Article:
From: South Africa's Radical Tradition, a documentary history, Volume One 1907 - 1950, by Allison Drew

At the beginning of October 1936 the all African Convention held its conference of the Transvaal section, and once again as in the July and December conferences the fatal weakness of the convention was displayed: it has no programme. The leader “blow off steam” as Professor Jabavu cheerfully puts it, once again; the African people are once again urged to "unite." But when it is asked: "to unite in order to do what? ‘there is no answer forthcoming.

Our delegate, Comrade C. B. I. Dladla pointed out to the Conference that the attempt on the part of the Cape native voters to keep their names on the common role by appealing to the imperialist courts was doomed to inevitable failure; to advocate a struggle by "peaceful" and "constitutional" methods was to take a path that could only lead to ultimate disillusion and despair on the part of the African masses. He urged a boycott of the Representation Council, and in its place a genuine and serious representation of Africans through delegates elected on the basis of popular mass voting.

If Africans once cherished the hope that the day would come when the Cape Native Franchise would be extended to all Africans in the Union, that hope is now dead. Far from increasing the influence of the African vote in the Union parliament; that vote has been cut down, hedged around, rendered worthless. The door has been slammed in the face of African aspirations to ultimate political equality with Europeans in the Union, slammed and bolted and barred.

In the face of this fact, the political task of the all African Convention becomes imperative: it must set up a separate independent Parliament, a council of delegates elected on the basis of universal adult suffrage. A campaign must be inaugurated to bring to the consciousness of the masses of voteless, rightless Africans the necessity for a constituent Assembly to express their needs, their national unity, and their revolt against their present slave status.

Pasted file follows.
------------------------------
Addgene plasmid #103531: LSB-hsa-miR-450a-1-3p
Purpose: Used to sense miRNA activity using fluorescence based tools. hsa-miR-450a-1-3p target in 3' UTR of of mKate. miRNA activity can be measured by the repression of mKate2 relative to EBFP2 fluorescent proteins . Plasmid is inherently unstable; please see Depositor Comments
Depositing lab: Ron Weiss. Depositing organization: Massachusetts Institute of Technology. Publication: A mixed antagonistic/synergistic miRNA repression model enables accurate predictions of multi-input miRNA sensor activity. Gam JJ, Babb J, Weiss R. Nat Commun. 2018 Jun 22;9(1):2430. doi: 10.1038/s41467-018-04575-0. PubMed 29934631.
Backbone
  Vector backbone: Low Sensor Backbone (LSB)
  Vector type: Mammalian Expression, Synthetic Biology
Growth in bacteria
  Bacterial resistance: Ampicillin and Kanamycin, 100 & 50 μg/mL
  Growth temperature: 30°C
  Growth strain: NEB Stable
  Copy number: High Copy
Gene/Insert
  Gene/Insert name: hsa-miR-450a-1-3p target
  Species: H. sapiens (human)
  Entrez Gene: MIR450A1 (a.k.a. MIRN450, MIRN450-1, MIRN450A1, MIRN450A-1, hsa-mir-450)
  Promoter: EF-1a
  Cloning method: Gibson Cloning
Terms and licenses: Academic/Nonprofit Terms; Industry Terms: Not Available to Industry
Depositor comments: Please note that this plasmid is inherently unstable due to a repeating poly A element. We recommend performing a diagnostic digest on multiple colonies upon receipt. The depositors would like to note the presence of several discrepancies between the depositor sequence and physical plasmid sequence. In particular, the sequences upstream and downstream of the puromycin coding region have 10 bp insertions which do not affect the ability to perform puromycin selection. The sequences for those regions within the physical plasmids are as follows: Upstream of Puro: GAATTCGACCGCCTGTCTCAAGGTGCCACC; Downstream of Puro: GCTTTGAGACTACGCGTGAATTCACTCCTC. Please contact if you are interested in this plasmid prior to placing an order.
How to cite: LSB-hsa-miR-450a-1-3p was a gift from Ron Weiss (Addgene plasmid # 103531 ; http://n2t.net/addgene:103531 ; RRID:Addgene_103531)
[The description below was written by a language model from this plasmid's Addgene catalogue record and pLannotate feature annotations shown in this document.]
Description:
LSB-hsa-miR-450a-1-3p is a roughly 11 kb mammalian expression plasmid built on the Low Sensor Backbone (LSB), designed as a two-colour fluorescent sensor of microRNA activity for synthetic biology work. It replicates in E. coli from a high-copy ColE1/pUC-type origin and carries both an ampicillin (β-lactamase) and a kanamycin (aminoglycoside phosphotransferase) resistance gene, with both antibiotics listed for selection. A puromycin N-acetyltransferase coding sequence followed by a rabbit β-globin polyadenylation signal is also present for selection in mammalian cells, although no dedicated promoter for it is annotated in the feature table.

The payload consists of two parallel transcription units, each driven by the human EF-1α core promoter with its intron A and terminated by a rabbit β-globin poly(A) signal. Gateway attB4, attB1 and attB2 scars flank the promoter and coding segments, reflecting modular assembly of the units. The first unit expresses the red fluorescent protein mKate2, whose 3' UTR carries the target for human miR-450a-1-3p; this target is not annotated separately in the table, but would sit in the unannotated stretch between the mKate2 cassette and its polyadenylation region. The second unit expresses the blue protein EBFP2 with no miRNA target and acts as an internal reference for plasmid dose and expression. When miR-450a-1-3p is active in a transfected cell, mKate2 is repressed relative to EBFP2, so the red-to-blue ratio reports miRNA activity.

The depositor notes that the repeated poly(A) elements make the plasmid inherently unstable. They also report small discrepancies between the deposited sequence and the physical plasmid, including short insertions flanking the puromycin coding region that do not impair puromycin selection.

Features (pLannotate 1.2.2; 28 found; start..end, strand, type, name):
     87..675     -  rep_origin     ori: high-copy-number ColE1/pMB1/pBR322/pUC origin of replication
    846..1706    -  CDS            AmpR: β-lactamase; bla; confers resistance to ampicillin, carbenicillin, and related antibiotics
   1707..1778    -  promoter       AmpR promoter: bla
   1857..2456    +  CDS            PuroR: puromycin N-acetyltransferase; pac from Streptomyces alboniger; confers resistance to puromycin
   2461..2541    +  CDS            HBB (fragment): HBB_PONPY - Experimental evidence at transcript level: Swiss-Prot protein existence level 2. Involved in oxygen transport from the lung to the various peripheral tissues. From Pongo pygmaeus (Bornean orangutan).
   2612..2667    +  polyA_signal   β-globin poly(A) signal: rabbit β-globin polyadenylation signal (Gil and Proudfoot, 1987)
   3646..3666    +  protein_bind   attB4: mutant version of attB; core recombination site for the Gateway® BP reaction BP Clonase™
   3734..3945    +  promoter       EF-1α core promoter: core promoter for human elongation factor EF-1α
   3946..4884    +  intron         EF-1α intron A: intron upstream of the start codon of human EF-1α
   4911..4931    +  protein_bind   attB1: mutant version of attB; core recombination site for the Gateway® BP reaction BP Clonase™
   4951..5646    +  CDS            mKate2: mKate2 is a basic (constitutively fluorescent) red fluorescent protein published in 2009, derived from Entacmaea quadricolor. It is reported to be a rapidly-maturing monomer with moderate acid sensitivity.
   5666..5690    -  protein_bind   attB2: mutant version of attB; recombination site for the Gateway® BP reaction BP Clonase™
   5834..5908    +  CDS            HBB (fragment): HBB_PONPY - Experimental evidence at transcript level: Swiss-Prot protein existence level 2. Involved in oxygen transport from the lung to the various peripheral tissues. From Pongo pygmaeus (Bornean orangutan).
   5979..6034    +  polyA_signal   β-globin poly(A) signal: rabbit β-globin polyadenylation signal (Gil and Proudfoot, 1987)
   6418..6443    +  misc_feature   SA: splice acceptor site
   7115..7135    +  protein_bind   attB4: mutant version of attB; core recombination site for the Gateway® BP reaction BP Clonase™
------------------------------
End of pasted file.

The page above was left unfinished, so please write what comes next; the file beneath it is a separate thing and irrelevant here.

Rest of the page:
A manifesto must be issued, a new Voters' Roll compiled containing the names of all applicants who possess the necessary qualifications to vote, the same qualifications that Europeans must possess to have their names entered on the present Voters' Roll of the Union Parliament. On the basis of the new voters' Roll, parties can be invited to nominate their candidates for electoral districts, polling booths can be set up, and an election carried out, if possible on the same day as the General Elections for the Union Parliament in 1937.

The Union Parliament is a mock parliament, since it represents only a small fraction of the population of this country. A rightless majority is being taxed and legislated for by the representatives of a minority. It is the task of the African people to transform this mockery into a real Parliament by the creation of a body of their fellow citizens properly elected by ballot and given mandates to speak on behalf of the masses of the people.

These were the ideas, this was the plan of action set forth by comrade Dladla in his speech to the conference, and he urged the delegates present to give definite instructions to its Executive Committee to make a start with a political campaign to compile the Voters' Roll.

But the "leaders" were panic-stricken at the idea that leadership implied more than merely collecting fees and passing pious resolutions. They flinched at the suggestion that they would be required to leave the safe paths of court action, to stop "blowing off steam" and to utilise that steam in the locomotive of a practical, positive programme that would draw the masses our of apathy, despair and slavery into the path of militant struggle for their rights.

The Stalinists (so-called "Communists") rushed to the aid of the "leaders," and ridiculed this programme, the first serious call to the Convention to take action, as the "Mock Parliament." They defended the "leaders" against the criticism that had been justly levelled against them of failing to produce any programme whatsoever and so leading the Convention to inevitable collapse. Thanks to this timely aid from the co-called "Communists" the leading group was able to shelve Comrade Dladla's resolution. Now it can settle down once more to its quiet slumbers and its pleasant dreams of defeating Imperialism in the Law Court of Imperialism.

But the most militant section of delegates, deeply impressed with the proposal of commencing the struggle for equal rights for all races by a campaign for representation, deeply disappointed by the failure of the Convention to point a path, have formed a National Committee to go in more detail into the proposal. In the formation of this Left Wing we see new hopes for the All African Convention, new hopes for the exploited and oppressed African masses.